CSIS Warns Space Agency Ex-Engineer Now Faces Charges: Court Documents

Canada’s spy agency sent several warnings to the Canadian Space Agency about Wanping Zheng, a former engineer now accused of negotiating on behalf of a Chinese aerospace company – and even refused to give a presentation at ASC because she knew Zheng would be there, according to new court documents.

The RCMP charged Zheng, 61, last December with breach of trust in a case that police say is related to foreign interference.

According to an affidavit used to obtain search warrants on his phone and email, the Canadian Security Intelligence Service sent three warnings to the space agency about Zheng’s “reliability status”.


CSIS’s first warning came in 2015, although at the time the agency did not provide many details about its concerns. CSIS also asked the space agency that year if Zheng had access to information relating to an anti-vibration table — intellectual property belonging to the CSA.

CSIS sent two follow-up warnings in March and May 2016.

The following year, the ASC renewed Zheng’s security clearance for two years instead of the usual 10 — an effort to monitor Zheng’s compliance with internal ASC policies, according to the documents.

A CSA spokesperson would not comment on the timing of the renewal.

“When concerns about this individual’s private activities outside of his or her job arose, CSA took action, including an internal investigation and restricted access to information,” CSA spokeswoman Andrea Matte said. .

“We cannot comment further on a case in court.”

CSIS didn’t want Zheng in the room

In September 2017, CSIS refused to make a presentation to the agency because it knew Zheng was going to attend.

The documents indicate that CSIS routinely reports anomalies or irregularities without giving specific details.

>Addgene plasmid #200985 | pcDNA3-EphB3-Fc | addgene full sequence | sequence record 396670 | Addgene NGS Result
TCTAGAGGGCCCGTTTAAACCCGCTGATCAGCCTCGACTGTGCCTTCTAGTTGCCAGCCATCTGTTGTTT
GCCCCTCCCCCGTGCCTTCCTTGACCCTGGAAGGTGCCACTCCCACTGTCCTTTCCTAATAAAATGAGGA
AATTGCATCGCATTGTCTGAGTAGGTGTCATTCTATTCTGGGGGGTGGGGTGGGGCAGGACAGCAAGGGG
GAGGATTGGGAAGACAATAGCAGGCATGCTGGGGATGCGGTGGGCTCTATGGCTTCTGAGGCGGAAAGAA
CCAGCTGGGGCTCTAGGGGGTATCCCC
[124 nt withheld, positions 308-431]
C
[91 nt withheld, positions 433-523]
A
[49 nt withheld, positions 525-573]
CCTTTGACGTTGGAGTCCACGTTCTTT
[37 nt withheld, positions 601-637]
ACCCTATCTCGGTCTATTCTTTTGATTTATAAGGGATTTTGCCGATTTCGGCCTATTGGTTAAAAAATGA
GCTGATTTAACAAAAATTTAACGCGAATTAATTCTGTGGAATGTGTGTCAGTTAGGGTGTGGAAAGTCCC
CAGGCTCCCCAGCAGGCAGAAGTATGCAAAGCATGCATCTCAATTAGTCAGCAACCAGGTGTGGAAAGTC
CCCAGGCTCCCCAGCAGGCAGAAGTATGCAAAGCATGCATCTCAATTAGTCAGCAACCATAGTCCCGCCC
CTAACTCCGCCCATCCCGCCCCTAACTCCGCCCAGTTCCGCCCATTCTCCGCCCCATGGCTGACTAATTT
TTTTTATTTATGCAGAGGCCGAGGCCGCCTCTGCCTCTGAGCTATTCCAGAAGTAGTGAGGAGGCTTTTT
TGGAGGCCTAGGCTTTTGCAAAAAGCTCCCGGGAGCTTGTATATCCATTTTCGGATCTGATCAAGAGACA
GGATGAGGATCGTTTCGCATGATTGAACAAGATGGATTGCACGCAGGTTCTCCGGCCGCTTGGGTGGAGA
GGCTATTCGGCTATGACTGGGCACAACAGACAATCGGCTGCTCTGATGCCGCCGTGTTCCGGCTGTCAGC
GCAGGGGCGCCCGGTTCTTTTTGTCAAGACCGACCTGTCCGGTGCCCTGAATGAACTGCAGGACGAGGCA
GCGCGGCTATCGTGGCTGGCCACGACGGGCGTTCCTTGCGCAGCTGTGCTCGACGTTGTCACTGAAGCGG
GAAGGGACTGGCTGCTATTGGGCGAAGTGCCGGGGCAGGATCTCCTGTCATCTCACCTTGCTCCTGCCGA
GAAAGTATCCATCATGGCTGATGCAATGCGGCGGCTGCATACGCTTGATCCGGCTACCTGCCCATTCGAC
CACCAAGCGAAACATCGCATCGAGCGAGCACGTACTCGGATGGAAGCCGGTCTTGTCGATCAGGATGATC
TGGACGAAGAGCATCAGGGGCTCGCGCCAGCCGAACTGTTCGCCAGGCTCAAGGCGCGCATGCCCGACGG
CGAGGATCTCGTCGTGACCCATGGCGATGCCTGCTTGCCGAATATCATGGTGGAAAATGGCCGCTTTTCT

“The purpose of this procedure is to trigger an internal or police investigation without revealing or compromising their intelligence gathering techniques,” the French affidavit states.

A CSIS spokesman said he would not confirm or deny details of the investigations.

“What I can say is that CSIS routinely engages with a variety of stakeholders, including private sector, government partners and academia,” said Keira Lawson.

“Through these briefings, CSIS flags potential threats to the security and interests of Canada, and provides unclassified briefings regarding the nature of specific threats.”

Engineers test a rover at the Canadian Space Agency in Saint-Hubert, Quebec. (Laura MacNaughton/CBC)

CSIS’s refusal to provide a CSA briefing with Zheng in the room ultimately helped spark an internal investigation into Zheng in 2018.

While Zheng was working at the agency, CSA technicians noted the presence of software not authorized by a foreign company, newly filed court documents show.

At least one secure file transfer service and email application were identified on the computer, violating internal policy, according to the documents.

Zheng was informed of the CSA internal review on December 17, 2018, and went on sick leave a few days later.

The space agency went to the RCMP in September 2019 to report that it suspected Zheng of passing secret information to a third party.

Zheng resigned in December of the same year after 26 years with the agency.

While seeking a search warrant to access Zheng’s BlackBerry, police said he contacted five private companies while at CSA since 2007.

None of the allegations against Zheng have been proven in court.

The search warrant request notes that foreign states have been known to target officials with access to privileged information in order to steal intellectual property.

Last month, the federal government filed a request to shield certain details of the case from public view.

Under the Canada Evidence Act, a judge can decide whether certain details of a case should be disclosed in open court or protected for national security reasons.

According to documents filed in Federal Court, the government is concerned that “sensitive information or potentially harmful information” may be leaked during Zheng’s criminal trial.

He is due to appear in court next week.